The funny thing is, you absolutely believe that he could make that call. ''Three Kings'' isn't a comedy, exactly, but it has a hipster's detachment, one that's meant to mirror the jadedness of contemporary soldiers who are insulated from the very combat for which they've been trained.
In Iraq, just after the U.S. victory in Operation Desert Storm, Barlow and two other Americans, Staff Sergeant Chief Elgin (Ice Cube) and Private Conrad Vig (Spike Jonze), stumble upon a map revealing a stash of Kuwaiti gold bullion that has been stolen by Saddam Hussein's thugs. (They find the map sticking out of a wounded soldier's butt.) The Americans may have beaten back Saddam, but they know that it was a triumph of technology more than valor.
They're high-concept winners in a war fought -- and broadcast -- mostly on video screens, and so they don't feel quite victorious; they feel restless. Under the command of Special Forces Captain Archie Gates (George Clooney), the film's cynical/noble Humphrey Bogart figure, they decide to go in and swipe the gold for themselves. The plan, of course, blows up in their faces, creating an ironic surrogate for a battle they barely got to fight.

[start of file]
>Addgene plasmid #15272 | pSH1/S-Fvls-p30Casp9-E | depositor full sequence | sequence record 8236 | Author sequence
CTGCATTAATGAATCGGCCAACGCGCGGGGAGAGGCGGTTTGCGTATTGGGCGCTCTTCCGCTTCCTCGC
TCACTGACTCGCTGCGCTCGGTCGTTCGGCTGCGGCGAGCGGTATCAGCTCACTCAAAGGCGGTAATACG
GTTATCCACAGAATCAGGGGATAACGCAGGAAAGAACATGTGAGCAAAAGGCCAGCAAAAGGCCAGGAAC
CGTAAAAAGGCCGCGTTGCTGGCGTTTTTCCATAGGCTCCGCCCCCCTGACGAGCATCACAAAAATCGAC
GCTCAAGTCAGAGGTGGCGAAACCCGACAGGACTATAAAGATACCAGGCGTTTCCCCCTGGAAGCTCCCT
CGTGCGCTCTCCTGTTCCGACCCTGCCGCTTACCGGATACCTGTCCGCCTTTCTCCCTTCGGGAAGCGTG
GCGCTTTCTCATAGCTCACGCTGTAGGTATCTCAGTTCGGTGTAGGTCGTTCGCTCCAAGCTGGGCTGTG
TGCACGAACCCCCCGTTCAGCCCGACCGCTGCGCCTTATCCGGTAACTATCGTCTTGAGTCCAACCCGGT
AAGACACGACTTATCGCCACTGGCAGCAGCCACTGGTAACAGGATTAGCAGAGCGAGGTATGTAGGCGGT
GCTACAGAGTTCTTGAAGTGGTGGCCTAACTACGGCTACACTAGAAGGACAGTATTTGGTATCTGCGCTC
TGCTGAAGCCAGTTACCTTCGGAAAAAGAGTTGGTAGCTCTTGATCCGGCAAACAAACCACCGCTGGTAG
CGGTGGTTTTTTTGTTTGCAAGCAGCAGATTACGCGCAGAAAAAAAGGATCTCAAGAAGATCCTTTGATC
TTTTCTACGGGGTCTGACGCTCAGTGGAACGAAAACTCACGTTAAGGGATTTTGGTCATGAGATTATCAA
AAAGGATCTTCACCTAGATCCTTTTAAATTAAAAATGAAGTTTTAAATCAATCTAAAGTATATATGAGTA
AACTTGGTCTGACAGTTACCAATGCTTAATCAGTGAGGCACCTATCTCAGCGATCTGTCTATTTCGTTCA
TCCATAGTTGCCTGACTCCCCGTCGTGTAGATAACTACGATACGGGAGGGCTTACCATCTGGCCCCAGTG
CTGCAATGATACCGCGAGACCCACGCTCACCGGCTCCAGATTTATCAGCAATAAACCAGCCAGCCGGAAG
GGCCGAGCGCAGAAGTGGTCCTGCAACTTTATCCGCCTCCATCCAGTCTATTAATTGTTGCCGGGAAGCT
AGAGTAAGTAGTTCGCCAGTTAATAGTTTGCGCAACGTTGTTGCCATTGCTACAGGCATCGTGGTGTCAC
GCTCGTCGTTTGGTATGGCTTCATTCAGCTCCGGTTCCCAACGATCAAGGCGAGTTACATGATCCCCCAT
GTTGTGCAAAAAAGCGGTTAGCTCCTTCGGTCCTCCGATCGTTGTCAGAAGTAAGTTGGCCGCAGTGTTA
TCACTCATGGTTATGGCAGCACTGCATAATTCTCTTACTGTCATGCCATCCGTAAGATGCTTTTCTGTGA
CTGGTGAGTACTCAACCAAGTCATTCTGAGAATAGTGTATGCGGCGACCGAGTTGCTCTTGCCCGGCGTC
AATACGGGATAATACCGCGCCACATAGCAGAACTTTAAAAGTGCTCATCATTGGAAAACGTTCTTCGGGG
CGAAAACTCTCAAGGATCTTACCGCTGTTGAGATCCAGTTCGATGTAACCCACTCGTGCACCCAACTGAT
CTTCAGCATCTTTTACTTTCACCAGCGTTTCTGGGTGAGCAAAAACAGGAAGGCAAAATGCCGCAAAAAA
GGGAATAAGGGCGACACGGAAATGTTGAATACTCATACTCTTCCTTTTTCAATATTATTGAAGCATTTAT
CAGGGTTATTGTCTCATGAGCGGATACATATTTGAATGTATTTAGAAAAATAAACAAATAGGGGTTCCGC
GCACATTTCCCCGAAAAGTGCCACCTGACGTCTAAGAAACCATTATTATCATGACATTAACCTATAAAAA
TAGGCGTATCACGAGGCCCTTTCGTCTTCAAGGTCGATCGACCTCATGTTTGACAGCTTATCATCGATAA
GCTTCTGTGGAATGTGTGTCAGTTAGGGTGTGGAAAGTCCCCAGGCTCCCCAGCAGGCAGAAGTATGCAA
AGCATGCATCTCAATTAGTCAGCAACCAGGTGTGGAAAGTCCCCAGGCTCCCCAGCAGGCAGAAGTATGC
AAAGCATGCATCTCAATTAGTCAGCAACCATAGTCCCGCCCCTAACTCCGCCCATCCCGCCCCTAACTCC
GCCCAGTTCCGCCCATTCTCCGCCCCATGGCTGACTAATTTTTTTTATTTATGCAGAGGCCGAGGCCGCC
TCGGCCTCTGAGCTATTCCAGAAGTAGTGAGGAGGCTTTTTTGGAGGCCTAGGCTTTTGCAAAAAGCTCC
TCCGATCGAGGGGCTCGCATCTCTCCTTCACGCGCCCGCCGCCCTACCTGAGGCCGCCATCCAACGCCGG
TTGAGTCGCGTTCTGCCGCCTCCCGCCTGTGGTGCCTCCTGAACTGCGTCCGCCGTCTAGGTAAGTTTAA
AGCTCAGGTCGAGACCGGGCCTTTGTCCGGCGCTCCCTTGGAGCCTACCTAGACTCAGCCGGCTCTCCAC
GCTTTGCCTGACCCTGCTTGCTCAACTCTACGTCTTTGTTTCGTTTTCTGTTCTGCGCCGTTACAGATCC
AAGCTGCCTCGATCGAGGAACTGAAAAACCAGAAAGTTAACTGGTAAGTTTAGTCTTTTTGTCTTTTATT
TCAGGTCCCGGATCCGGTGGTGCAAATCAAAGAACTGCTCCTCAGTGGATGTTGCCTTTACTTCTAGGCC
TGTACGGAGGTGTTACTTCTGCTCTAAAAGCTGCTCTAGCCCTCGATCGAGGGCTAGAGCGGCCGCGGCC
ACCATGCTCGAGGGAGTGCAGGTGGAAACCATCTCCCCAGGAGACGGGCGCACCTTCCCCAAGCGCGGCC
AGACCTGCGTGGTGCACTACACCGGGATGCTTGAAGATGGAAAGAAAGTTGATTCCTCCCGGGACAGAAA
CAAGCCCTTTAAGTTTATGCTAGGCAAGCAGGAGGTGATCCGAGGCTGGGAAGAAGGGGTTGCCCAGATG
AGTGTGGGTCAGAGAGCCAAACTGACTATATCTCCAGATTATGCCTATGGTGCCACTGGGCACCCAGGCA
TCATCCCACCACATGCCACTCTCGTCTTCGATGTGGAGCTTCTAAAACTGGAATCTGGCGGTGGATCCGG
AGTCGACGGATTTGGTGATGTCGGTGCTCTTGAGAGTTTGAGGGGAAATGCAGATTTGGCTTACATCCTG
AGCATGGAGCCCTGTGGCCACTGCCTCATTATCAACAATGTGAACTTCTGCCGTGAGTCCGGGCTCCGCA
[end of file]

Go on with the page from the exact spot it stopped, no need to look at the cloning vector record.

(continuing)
''Three Kings'' takes a comfortable proletarian view of Desert Storm. It salutes the soldiers on both sides of the conflict and tweaks President Bush for failing to sustain the U.S. commitment to the Iraqi rebels. On some level, that's an unassailable stance, but I'd have appreciated it more if it didn't issue from a movie that took such a disreputable boys'-club delight in images of trucks careering madly over land mines or a bomb being tossed like a football. ''Three Kings'' is so overstuffed with random fireworks that despite its politics, it's easy to imagine the film getting a four-star rave from Bush or Saddam.